Ben Fenton was quoted in Kibkabe Araya’s Los Angeles and San Francisco Daily Journal article “Health Care Industry Struggles With Employees’ Social Media Use.” The full article can be found below.
Tuesday, June 2, 2015
Health care industry struggles with employees’ social media use
By Kibkabe Araya
In 2010, Tri-City Medical Center in Oceanside fired five nurses for discussing shift changes on Facebook, even after it found no mention of patient information. The nurses fired back with an appeal. That same year, St. Mary Medical Center in Long Beach terminated four employees and disciplined another three for posting photos of a dying patient on Facebook. A year later, Providence Holy Cross Medical Center in Mission Hills investigated an employee for ridiculing a female patient’s condition on Facebook with a photo of her name and admission date.
California health care entities saw their share of inappropriate social media incidents in recent years, as social media violations continue to be a problem under HIPAA, or the Health Insurance Portability and Accountability Act.
But health care compliance attorneys are combating an interesting side effect of those violations: They say they are trying to dodge wrongful termination litigation against employers after a worker who misused social media is fired.
HIPAA doesn’t address social media specifically but has strong rules against releasing protected health information, or PHI, to the public. Research firm Grant Thornton LLP found 67 percent of employers do not have a social media policy in
2013, and health care IT assessor Redspin Inc. recently found PHI breaches increased by 25 percent since 2013. Without the mention of the prevalent form of communication, hospitals and health care facilities must move cautiously when creating their own social media policies to not infringe on employees’ rights.
“People forget taking a picture that identifies a patient because they’re recognizable and that they’re in the hospital is public health information,” said Alan L. Friel of Baker & Hostetler LLP. “That’s where we see the common mistakes in social media.”
Last month, a National Labor Relations Board judge ruled the firing of a Montana ophthalmic assistant was unwarranted under HIPAA after she accessed employee contact information for a union. The judge wrote the assistant was “only acting in line with instructions and practices the Respondent had promulgated and established.” The employee can collect lost wages and is entitled to get her job back. Rocky Mountain Eye Center P.C. v. International Union of Operating Engineers Local 400, 19-CA-134567 (NLRB May 6, 2015).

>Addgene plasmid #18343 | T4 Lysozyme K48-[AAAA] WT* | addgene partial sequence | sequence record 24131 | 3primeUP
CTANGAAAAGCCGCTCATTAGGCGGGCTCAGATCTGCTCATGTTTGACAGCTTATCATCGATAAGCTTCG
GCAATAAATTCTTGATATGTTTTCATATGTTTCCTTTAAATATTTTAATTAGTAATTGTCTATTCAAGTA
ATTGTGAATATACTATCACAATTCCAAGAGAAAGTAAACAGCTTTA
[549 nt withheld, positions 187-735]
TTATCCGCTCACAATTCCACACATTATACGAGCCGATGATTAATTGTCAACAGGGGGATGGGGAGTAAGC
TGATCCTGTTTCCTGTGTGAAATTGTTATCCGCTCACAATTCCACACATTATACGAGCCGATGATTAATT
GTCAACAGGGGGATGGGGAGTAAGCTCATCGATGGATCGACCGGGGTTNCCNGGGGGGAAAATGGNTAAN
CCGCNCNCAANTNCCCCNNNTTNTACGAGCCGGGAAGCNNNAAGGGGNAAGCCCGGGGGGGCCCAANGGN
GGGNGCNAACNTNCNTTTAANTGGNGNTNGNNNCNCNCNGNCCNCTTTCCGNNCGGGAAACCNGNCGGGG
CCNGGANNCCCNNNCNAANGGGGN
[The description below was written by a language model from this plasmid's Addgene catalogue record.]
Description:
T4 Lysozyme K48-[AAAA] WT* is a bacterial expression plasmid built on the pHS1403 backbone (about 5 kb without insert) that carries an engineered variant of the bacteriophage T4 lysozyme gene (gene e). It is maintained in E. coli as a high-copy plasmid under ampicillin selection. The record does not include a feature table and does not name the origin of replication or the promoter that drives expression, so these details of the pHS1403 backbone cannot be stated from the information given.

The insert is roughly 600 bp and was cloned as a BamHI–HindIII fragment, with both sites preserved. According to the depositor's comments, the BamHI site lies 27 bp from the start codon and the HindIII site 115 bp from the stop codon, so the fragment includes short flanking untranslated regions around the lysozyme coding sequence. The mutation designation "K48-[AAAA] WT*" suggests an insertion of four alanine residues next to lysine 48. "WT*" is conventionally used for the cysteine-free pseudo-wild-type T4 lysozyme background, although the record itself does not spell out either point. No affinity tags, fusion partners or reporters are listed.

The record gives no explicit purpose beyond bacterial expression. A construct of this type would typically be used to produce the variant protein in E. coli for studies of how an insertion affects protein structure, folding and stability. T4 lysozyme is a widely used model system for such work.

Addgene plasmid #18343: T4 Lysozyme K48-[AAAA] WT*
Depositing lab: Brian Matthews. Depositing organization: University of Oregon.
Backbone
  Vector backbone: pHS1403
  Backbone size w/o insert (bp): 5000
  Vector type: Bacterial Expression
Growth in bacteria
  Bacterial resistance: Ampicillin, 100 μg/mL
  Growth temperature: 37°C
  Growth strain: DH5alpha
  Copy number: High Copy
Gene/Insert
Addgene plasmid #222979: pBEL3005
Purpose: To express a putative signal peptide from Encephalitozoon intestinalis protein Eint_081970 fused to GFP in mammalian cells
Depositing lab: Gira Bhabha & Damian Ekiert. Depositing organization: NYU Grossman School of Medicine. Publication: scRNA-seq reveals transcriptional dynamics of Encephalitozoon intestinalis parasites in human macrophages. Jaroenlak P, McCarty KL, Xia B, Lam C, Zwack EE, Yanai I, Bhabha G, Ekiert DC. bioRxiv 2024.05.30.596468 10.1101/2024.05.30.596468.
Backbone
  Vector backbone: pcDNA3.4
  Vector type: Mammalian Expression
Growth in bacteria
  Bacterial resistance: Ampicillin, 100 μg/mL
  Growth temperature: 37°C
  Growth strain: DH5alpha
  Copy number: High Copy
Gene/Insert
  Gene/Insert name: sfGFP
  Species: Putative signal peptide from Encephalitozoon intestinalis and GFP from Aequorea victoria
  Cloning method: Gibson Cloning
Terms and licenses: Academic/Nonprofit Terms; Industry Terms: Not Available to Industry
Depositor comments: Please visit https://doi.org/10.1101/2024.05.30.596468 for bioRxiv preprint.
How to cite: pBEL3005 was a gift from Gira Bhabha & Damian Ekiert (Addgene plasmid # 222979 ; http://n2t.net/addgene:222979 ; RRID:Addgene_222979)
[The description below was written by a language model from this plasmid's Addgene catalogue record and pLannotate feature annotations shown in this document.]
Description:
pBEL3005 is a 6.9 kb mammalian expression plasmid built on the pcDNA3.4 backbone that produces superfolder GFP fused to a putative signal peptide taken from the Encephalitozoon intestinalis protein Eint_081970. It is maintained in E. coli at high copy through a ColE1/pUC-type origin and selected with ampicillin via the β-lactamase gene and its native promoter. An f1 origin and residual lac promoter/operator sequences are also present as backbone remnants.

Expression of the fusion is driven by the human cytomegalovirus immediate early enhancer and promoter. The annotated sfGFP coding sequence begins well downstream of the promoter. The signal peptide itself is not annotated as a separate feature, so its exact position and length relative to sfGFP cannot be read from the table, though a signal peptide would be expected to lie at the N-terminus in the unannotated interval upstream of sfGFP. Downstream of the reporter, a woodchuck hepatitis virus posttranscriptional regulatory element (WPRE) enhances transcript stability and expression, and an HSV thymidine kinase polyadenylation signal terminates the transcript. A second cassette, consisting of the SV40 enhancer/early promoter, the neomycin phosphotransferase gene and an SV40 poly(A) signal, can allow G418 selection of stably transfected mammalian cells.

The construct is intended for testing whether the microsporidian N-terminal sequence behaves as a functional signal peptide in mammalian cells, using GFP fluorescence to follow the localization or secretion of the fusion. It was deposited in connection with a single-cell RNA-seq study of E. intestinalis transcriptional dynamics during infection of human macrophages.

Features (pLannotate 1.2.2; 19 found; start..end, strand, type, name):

It was the most recent of several cases involving social media policies, with the NLRB taking a position against employers for not having detailed protocols in place and restricting free speech.
“Different providers struggle with where to draw the line,” said Hope R. Levy-Biehl of Hooper, Lundy & Bookman PC. “I have seen workforce members [who] can’t use social media during work hours. I have seen covered entities say employees can’t discuss work happenings on social media. In terms of how far that goes and if it’s permissible, it’s a little fuzzier.”
Clarity in a company’s social media policy is key to evading a lawsuit, attorneys say, and training needs to be constantly updated and relayed to employees.
“We help our clients update manuals and update training programs to decrease the likelihood of social media breaches,” said Benjamin J. Fenton of Fenton Law Group LLP. “It includes more recent potential avenues where people share information, basically making sure it includes all forms of social media.”
If the health care employer believes a HIPAA breach occurred, Fenton said it needs to conduct an internal investigation before taking any action against an employee.
Every HIPAA breach needs to be reported to the California Department of Public Health and U.S. Department of Health and Human Services Office for Civil Rights if it affected
500 or more people. Because a HIPAA violation can incur fines, it’s up to the employer on how to discipline an employee.
But the employer must ensure its social media policy goes into detail on what could lead to termination if it decides to fire an employee for allegedly violating HIPAA through social media. Depending on the company, Friel said it should even extend to employees talking positively about their company or products on a social media outlet, since that could be a Federal Trade Commission violation.
“It’s a pretty clear cut violation of HIPAA and of terms of employment,” Friel said. “Like with any privacy matter, they need constant training. If someone has social media, don’t bring it to the workplace in a way that it infringes on patient privacy rights.”
On the other side, the California Nurses Association, which represented the fired Oceanside nurses five years ago, continues to see social media complaints. Donald W. Nielsen, attorney and director of government relations at CNA, said nurses have the constitutional right to exercise free speech collectively.
“We support patient privacy and so forth. We encourage everyone to be respectful of those rights,” Nielsen said. “At the same time,” he said, if nurses use social media “without violating HIPAA, without identifying a patient or an individual or divulging PHI, then there should be no issue.”